A few weeks ago, I cried at my husband (oh yes, you can cry at somebody), saying, “You’re the only person I’m allowed to hang out with and you don’t even want to do anything!” What can I say? I’m a peach. I’m also not alone when it comes to dealing with relationship struggles right now. Thanks to the complete and utter chaos we’re all dealing with, some of the happiest couples I know are on edge. Whether or not to go to a new park versus an old park has become a red-alert conflict. Small daily tasks turn into tempting opportunities to snip at each other. Sound familiar?
To be fair, not all couples are having a rough go of it. Vagdevi Meunier, Psy.D., master trainer for the Gottman Institute and licensed clinical psychologist at the Center for Relationships in Austin, tells SELF that the stress of the pandemic has actually brought many of her couples closer.
And, well, good for them. For the rest of us mortals who are having a hard time with relationships right now, SELF spoke with three couples therapists for the advice they’re handing out regularly these days. These are by no means the only tips that might strengthen your relationship right now, but they’re the ones these therapists find themselves giving time and time again. And, honestly, let’s say you are in a relationship that’s thriving during the pandemic—these tips might make things even better.
- No surprise: The biggest advice is to communicate.
This is especially true when it comes to feelings about the pandemic. The pandemic has ripple effects in nearly every part of our lives, whether you’re coping with it relatively well or feeling completely underwater. So, as a couple, you need to talk about the feelings the pandemic is bringing up, Robert Allan, Ph.D., LMFT, emotionally focused therapy trainer and assistant professor of couple and family therapy at the University of Colorado, Denver, tells SELF. Maybe that’s the boredom and monotony so many people are experiencing—it’s what day? month? season?—as well as any fears.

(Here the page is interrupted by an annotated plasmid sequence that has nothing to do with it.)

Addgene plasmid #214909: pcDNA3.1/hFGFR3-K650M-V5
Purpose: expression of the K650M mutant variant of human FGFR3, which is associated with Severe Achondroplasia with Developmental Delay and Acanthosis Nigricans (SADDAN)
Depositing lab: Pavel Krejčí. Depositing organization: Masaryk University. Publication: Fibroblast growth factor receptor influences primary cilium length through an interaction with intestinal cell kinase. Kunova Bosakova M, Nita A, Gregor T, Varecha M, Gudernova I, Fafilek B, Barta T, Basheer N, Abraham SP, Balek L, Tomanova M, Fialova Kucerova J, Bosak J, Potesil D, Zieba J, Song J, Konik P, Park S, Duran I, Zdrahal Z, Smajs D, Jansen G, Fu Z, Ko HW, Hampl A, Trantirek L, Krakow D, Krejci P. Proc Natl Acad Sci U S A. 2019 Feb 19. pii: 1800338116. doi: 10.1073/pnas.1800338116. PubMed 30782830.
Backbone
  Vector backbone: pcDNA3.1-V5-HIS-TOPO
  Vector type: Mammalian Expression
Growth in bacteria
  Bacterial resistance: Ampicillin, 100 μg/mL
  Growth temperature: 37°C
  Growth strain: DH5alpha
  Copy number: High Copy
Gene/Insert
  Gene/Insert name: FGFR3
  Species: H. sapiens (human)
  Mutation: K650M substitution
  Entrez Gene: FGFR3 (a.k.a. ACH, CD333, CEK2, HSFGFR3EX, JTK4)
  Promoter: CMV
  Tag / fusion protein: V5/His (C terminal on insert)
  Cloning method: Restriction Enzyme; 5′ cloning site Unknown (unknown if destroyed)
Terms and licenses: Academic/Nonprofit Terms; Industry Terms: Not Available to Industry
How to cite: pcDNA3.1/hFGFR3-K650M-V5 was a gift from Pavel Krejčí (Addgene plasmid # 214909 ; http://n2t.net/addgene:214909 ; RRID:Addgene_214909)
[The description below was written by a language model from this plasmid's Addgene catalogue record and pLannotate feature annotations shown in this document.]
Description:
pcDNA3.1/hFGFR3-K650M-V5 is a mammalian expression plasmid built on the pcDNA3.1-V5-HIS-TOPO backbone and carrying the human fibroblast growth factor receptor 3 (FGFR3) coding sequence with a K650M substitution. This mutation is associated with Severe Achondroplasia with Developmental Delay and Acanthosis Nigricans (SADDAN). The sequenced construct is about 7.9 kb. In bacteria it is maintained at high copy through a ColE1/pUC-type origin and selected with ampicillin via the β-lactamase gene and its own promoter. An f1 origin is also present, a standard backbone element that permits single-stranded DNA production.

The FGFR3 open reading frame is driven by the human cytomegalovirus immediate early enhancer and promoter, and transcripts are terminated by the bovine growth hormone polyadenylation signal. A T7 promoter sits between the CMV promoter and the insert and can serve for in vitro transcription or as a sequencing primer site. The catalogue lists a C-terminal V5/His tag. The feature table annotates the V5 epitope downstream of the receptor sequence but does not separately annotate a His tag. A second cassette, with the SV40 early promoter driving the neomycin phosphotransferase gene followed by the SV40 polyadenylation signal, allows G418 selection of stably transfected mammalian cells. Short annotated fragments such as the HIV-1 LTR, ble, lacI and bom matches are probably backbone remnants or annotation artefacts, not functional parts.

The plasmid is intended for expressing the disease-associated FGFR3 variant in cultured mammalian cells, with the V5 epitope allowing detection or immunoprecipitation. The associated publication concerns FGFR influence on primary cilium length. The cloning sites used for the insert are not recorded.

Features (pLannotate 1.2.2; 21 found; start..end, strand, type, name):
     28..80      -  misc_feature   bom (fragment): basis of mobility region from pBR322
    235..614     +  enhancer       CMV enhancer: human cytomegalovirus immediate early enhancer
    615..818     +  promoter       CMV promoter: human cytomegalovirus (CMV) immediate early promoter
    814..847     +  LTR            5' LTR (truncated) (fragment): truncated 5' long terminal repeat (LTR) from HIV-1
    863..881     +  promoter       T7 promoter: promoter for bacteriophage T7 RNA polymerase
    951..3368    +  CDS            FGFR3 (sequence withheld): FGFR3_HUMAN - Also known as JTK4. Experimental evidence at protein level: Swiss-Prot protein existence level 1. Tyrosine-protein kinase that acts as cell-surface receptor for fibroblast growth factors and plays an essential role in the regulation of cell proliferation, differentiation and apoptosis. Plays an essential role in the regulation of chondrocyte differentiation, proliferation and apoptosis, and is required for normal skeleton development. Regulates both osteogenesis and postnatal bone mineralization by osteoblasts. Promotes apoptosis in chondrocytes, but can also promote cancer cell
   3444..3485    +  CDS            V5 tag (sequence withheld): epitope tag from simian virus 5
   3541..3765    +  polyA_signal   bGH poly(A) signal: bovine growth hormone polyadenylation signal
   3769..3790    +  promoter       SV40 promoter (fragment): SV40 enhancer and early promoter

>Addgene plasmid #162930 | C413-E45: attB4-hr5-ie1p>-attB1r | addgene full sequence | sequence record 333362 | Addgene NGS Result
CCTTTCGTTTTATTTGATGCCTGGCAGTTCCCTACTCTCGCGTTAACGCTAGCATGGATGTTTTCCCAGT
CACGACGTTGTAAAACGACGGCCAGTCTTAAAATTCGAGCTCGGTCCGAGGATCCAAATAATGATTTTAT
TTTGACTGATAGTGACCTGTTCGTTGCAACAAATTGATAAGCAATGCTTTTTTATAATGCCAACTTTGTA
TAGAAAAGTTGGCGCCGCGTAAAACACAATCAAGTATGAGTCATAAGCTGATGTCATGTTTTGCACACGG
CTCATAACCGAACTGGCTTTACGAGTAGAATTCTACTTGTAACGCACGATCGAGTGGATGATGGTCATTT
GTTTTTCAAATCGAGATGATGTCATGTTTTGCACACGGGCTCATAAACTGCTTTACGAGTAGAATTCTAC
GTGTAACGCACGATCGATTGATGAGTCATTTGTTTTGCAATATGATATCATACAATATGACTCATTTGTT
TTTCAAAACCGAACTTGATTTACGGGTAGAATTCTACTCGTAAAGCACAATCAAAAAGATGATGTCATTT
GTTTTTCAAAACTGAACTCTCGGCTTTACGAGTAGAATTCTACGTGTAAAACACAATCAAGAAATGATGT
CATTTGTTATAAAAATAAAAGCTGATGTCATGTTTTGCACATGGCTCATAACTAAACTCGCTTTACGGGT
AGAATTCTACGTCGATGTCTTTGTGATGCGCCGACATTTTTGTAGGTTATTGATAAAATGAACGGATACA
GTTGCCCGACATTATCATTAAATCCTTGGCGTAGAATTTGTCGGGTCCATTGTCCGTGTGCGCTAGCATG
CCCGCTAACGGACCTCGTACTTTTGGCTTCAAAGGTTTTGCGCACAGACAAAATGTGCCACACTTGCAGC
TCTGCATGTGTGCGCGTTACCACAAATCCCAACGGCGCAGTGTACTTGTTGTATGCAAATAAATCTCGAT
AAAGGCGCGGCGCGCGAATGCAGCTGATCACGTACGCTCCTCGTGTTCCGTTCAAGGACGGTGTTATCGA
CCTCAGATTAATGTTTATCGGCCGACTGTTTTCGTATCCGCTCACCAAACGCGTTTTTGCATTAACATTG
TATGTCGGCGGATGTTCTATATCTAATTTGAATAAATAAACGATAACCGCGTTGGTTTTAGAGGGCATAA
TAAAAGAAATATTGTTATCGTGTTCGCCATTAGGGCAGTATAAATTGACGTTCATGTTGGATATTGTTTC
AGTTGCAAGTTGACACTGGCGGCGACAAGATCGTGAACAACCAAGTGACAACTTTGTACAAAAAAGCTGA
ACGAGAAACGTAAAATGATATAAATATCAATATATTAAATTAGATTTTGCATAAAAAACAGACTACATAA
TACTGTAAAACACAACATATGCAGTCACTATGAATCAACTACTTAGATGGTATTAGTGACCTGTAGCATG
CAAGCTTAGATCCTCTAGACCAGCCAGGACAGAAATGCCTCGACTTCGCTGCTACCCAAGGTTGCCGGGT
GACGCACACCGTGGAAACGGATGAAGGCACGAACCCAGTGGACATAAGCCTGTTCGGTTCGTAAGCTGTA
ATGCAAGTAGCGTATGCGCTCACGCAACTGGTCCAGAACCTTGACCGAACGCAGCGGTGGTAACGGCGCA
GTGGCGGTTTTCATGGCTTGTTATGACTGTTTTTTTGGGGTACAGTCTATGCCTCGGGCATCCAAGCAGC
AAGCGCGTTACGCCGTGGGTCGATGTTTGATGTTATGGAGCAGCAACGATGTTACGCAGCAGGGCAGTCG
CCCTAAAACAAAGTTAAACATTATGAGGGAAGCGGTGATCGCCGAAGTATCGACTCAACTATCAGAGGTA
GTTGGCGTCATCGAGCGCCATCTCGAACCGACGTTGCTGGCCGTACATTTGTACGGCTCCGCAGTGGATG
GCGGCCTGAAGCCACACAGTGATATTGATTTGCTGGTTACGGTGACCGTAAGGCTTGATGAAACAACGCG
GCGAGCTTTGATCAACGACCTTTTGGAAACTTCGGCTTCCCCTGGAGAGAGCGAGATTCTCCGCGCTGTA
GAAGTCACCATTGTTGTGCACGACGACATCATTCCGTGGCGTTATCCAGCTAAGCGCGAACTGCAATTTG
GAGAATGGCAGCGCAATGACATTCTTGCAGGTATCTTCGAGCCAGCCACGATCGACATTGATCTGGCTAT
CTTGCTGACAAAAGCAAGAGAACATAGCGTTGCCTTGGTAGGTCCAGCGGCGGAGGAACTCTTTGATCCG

It’s worth noting that Allan emphasizes communicating the feelings the pandemic stirs up. It might feel like venting about daily case numbers or the latest governmental blunder is communicating, but dig deeper to determine the feelings underneath your venting—then talk about those. This level of vulnerability and understanding can create a real sense of safety in your relationship, which is especially critical given all the uncertainty we’re dealing with. “I’m more focused on how do you each feel safe with each other and [ensuring] that connection is secure,” Allan says.
New and established couples can take this time to get to know each other deeper in other ways, too, Allan says, like learning more about each other’s hobbies and interests, emotions related to the renewed outcry for racial justice, relationship likes and dislikes, and what your dreams are for the future.
- Try to stay in the present, especially when voicing relationship concerns.
Getting on each other’s nerves more than usual? Meunier says that arguments often start because complaints go into the future or past, like if you look at the dishes and think, “This is the 10th time I’ve had to do dishes this week!” Arguing, or at least resentment, ensues.
That problem feels bigger, but it feels bigger because I brought in the past,” Meunier says. Instead, try to focus on the present: “Hey, you left dishes in the sink, can you clean them up?”
- Set boundaries around COVID-19 preventive measures.
Laurel Steinberg, Ph.D., psychotherapist and assistant professor of sexology at the American Academy of Clinical Sexologists, suggests setting ground rules for what you’re comfortable with in regard to COVID-19 risks. “Honor those family rules by setting boundaries with everyone else,” she suggests, like agreeing on which venues or circumstances are acceptable to see friends or family.
- Try to find a “normal” rhythm if you can.
Okay, clearly nothing is normal. But maintaining as many “normal” habits as you can that helped you feel good in pre-pandemic times is key. Steinberg recommends things like keeping up on “romantic adventures” (interpret that how you like), exercise, getting outdoors together, and protecting your non-work time together.